Posted on 17 March 2018 by John Hartz

A chronological listing of news articles posted on the Skeptical Science Facebook page during the past week. 

Editor's Pick

5 reasons the Arctic’s extremely warm winter should alarm you

You can see dramatic climate change impacts even in the dead of Arctic winter. 

Plar Bear

This polar bear is alarmed. LightRocket via Getty Images 

Cape Morris Jesup in Greenland is just about the northernmost piece of land on planet Earth. It’s located just 400 miles south of the North Pole, on Greenland’s craggy, desolate north shore. This is a place so far north that the sun doesn’t rise for most of the winter months.

In February, in the dark of winter, Cape Morris Jesup’s weather station recorded nearly 60 hours of temperatures above freezing — a new record. On February 24, the temperature reached a high of 43 degrees Fahrenheit.

Think of it like this: On February 24, you could be standing on the northernmost bit of land in the entire world, in darkness, in shorts and a T-shirt. That you wouldn’t quickly die is astounding because the cape’s temperatures are usually closer to minus 30 degrees in February.

It’s often said that on this warming planet, nowhere is changing faster than the Arctic. But this winter is providing stunning new evidence of a region in extraordinary, worrying flux. It’s also a hint of the future to come: an Arctic Ocean that’s not permanently frozen and all the disastrous consequences that come with that.

Here are five of the most alarming observations of the Arctic from the beginning of this year.

5 reasons the Arctic’s extremely warm winter should alarm you by Brian Resnick, Energy & Environment, Vox, Mar 16, 2018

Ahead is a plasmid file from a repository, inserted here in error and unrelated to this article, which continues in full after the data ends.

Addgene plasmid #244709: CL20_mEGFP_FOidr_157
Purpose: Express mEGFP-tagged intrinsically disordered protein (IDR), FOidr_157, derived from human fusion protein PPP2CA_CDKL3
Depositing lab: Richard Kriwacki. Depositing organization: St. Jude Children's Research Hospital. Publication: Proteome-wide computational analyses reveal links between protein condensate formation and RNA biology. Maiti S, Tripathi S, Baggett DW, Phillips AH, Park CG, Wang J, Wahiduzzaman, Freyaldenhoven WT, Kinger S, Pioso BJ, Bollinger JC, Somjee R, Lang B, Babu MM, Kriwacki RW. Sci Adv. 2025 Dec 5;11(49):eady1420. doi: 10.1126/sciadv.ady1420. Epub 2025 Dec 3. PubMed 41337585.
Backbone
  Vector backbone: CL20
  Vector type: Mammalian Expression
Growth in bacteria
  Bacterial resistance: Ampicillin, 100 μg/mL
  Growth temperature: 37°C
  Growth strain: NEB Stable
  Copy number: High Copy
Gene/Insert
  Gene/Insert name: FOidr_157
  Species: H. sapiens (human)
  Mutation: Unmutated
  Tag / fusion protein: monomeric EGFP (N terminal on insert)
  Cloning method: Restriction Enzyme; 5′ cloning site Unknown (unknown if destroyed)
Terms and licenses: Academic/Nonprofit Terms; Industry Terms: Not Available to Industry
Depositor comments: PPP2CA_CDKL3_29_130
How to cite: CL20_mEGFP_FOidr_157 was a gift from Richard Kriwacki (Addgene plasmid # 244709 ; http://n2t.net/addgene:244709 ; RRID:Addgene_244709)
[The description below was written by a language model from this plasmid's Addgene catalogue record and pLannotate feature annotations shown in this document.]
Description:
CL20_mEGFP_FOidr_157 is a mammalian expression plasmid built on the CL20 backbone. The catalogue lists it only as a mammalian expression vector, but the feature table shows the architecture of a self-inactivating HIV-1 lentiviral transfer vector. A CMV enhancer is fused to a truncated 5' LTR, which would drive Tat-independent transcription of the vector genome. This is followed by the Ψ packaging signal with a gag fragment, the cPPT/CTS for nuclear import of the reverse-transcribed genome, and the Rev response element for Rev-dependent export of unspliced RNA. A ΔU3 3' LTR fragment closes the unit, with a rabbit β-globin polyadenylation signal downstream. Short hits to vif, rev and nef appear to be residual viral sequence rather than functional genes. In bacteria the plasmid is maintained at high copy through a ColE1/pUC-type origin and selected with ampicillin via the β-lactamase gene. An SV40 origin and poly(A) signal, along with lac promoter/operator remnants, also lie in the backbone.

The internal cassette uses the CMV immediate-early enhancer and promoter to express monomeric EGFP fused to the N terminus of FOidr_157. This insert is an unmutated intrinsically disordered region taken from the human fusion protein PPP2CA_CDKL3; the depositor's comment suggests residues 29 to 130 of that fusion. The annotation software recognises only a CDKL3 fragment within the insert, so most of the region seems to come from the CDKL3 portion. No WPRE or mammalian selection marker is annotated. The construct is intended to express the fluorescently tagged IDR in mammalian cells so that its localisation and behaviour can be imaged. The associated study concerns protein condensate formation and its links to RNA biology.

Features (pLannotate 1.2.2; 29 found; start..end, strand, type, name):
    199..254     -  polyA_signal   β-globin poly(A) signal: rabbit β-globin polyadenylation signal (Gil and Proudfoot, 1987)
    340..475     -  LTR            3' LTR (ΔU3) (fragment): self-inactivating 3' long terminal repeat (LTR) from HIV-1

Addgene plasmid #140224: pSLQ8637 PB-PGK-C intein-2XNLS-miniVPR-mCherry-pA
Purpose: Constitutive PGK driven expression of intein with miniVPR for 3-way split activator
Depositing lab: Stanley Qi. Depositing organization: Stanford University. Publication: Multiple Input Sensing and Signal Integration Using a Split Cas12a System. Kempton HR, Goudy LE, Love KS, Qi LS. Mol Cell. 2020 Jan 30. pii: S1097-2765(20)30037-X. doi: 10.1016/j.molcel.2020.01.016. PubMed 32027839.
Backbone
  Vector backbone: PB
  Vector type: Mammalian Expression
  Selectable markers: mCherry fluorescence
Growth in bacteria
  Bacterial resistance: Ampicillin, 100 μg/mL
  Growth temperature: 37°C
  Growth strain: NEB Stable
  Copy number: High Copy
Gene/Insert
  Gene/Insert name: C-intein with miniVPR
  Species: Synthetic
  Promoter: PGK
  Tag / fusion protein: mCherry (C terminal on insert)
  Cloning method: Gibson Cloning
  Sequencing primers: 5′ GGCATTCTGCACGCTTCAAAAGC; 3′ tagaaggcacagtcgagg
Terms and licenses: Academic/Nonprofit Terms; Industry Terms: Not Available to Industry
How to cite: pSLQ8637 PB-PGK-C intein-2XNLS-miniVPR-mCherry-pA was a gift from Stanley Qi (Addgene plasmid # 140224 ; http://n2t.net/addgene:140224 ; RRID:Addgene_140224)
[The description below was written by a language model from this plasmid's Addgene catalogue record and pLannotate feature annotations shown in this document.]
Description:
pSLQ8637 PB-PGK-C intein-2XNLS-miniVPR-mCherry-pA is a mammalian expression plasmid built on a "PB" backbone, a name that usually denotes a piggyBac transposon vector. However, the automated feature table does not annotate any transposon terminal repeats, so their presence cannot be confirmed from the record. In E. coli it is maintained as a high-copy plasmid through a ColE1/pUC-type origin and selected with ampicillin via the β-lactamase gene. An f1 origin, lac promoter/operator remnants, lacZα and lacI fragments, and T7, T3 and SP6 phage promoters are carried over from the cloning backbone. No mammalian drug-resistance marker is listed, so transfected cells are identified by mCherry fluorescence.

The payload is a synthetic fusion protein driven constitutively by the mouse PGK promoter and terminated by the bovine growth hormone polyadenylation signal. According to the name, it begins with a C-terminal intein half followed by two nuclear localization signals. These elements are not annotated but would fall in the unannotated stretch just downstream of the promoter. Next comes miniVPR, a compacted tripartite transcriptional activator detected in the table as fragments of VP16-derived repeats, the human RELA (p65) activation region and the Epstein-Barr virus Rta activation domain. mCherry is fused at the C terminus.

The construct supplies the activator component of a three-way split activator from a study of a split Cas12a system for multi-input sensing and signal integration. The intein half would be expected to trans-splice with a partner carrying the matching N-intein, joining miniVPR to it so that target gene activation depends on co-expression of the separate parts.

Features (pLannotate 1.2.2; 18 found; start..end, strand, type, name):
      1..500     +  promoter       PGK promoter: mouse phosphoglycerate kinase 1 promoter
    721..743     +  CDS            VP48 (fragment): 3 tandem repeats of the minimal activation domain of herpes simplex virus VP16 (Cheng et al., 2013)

Links posted on Facebook

Sun Mar 11, 2018

Mon Mar 12, 2018

Tue Mar 13, 2018

Wed Mar 14, 2018

Thu Mar 15, 2018

Fri Mar 16, 2018

Sat Mar 17, 2018


  1. Oh how I wish people would throw Fahrenheit in the rubbish bin where it belongs and stick to Celsius.  The older I get the more irritated I get with Fahrenheit.  It's a pain in the arse.


    The lines are for 1979-1990, 1991-2000, 2001-2010 and 2018 so far.

    Science data presentation does not have to be confined to the decades of the Western year-date system.

    Since the first year of the NSIDC data set is 1979, a better way to use the data to show the trend of 10-year averages would be 1979-1988, 1989-1998, 1999-2008, 2009-2017 (noted as a 9 year average) then 2018 so far.

    The penchant for using 10 year averages only when a decade has ended leads to nonsense claims that 'we need to wait 10 more years to see if the 10-year trend is actually still happening'.

    That type of claim making would say:

    • Since the required correction would be to the disadvantage of many more fortunate people who have over-developed perceptions of prosperity and opportunity based on benefiting from the burning of fossil fuels, let's wait until the 2020 data is in and verified before we make any serious efforts to correct what has developed
    • Followed then by the recommendation that since it now appears that very rapid action is required even more detrimental to those perceiving themselves to be most fortunate, serious action should actually wait until the 2030 data is in,
    • Followed by, OMG the required correction is now so dramatically detrimental to those perceived to be most fortunate that we really should wait until the 2040 data is in.